Corporations from Wall Street to Silicon Valley issued statements of sympathy and hundreds of millions in donations this summer in the aftermath of the police killing of George Floyd. The response prompted applause and headlines asking whether “this time may be different” for corporate America.
In a new interview, longtime Civil Rights advocate and academic Michael Eric Dyson says corporate America’s response didn’t go nearly far enough. He criticized diversity initiatives as insufficient unless they “restructure” companies to put Black and brown employees in positions of power, and called on companies to end business practices that exploit minority communities.
“Until it costs you something as a corporate America, you really ain't doing anything to make a difference in terms of race in America,” says Dyson, a professor of sociology at Georgetown University and author of more than 20 books, most recently the essay collection “Long Time Coming: Reckoning with Race in America.”
‘Diversity without equity means nothing’
Dyson acknowledged that the response from major corporations “was great in terms of the immediate aftermath” following the killing of Floyd in Minneapolis on May 25. But he questioned the substance and staying power of efforts to address racial injustice, most notably diversity initiatives, noting that “diversity itself without equity means nothing.”
“When you get down to brass tacks — and knuckles — how are you changing your process?” he asks. “Who are your VPs? Who are the people in the room? Who are the people who can green light projects? Who are the people who can have real resources behind your intent to do well?”
“So at that level, it means you've got to restructure [and] rejigger what's going on,” he adds. “It can't just be surface or cosmetic; it's got to be more internal. The skeletons [and] the bones have to be readjusted so that the flesh that is put upon them can look a bit different.”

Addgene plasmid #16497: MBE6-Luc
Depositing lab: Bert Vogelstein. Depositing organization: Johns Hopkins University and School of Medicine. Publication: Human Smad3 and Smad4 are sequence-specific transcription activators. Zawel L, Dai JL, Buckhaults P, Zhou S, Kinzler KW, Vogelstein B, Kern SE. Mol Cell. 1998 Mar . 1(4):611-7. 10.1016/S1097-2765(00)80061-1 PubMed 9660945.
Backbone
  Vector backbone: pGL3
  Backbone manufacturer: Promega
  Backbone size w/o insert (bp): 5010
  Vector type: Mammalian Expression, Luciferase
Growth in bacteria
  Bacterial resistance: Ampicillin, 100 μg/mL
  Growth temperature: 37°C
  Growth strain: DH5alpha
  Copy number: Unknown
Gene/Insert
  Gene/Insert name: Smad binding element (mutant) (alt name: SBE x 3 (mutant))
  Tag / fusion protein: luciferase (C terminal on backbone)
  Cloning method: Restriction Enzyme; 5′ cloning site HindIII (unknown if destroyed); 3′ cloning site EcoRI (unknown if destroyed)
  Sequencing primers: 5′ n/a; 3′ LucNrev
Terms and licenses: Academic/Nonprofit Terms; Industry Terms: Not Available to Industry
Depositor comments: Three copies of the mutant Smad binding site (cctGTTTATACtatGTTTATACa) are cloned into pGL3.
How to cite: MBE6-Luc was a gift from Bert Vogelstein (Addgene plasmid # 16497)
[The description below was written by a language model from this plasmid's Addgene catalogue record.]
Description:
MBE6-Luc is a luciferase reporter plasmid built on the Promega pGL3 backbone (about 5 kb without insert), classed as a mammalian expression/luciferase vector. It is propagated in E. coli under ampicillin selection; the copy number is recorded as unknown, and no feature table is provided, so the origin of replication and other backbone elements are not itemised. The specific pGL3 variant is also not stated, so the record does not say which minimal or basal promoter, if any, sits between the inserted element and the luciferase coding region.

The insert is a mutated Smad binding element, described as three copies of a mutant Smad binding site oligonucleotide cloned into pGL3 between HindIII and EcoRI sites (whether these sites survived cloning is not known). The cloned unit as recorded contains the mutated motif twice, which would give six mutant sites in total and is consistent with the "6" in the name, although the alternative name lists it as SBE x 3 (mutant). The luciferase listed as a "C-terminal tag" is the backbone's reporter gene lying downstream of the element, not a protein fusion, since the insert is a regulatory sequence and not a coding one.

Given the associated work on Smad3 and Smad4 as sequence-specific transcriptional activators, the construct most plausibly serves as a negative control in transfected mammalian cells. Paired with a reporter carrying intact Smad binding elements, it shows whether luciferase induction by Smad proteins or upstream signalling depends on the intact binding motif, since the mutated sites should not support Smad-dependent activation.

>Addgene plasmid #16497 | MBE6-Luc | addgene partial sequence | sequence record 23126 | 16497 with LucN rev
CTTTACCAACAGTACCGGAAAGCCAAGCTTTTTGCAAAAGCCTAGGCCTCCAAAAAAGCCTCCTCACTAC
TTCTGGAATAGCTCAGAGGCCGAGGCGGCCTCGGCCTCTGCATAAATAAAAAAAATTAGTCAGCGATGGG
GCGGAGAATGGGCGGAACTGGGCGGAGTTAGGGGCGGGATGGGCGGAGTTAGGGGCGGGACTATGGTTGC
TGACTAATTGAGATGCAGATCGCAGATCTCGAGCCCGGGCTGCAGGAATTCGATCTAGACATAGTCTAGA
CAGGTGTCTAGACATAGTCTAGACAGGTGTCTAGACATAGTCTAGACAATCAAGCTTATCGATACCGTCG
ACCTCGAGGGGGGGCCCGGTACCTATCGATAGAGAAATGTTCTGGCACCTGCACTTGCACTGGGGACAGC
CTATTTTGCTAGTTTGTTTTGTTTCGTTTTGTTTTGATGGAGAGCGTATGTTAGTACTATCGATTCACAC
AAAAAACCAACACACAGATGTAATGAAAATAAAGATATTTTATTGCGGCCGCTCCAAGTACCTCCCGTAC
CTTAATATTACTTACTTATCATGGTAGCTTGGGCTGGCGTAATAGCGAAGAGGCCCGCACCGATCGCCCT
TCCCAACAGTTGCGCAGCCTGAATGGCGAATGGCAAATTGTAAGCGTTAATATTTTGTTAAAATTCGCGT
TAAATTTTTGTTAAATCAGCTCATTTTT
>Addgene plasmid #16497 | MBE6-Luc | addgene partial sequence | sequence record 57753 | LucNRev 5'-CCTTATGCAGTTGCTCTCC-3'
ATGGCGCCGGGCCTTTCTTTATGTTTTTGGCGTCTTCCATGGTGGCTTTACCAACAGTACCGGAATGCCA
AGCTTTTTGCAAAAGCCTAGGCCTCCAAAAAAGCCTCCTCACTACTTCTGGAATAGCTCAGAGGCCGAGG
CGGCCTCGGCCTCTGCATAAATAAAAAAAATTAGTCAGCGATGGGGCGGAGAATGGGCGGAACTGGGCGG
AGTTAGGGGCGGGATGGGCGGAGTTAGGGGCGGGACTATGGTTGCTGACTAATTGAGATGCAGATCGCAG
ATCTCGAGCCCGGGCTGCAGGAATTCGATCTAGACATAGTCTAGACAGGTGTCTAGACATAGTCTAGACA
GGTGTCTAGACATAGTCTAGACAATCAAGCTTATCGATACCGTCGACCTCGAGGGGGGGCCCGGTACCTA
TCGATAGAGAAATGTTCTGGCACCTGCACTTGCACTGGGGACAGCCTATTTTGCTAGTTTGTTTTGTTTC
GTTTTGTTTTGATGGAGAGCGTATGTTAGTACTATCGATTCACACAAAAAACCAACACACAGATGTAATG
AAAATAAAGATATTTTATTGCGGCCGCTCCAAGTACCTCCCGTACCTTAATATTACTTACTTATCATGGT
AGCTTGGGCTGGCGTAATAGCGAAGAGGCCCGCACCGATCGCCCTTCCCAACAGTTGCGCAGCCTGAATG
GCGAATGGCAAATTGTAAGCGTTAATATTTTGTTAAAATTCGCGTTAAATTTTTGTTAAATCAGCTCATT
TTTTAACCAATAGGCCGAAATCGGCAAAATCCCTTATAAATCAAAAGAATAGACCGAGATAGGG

Diversity remains a significant challenge at many major companies, including in the lucrative banking and tech sectors. A study released by the U.S. House Committee on Financial Services last year found that minorities make up 19% of executive senior leadership positions in the industry.
Meanwhile, Black people made up 9% of workers in core information-technology occupations in the U.S., up slightly from 8% in 2015 and 7% in 2010, according to U.S. Bureau of Labor Statistics data cited by MarketWatch.
Dyson spoke to Yahoo Finance Editor-in-Chief Andy Serwer in an episode of “Influencers with Andy Serwer,” a weekly interview series with leaders in business, politics, and entertainment.
The donations made by major corporations to racial justice causes this summer fall short of the revenue that such companies generate from Black employees and consumers, Dyson said.
“You’ve got to give up your rapacious individualism or corporate practices,” he says.
“Rest assured what the corporations are doing in response to Black Lives Matter and saying we're gonna pledge money is barely anything in compensation for the amounts of money that Black people put into their pockets right across the board,” he adds.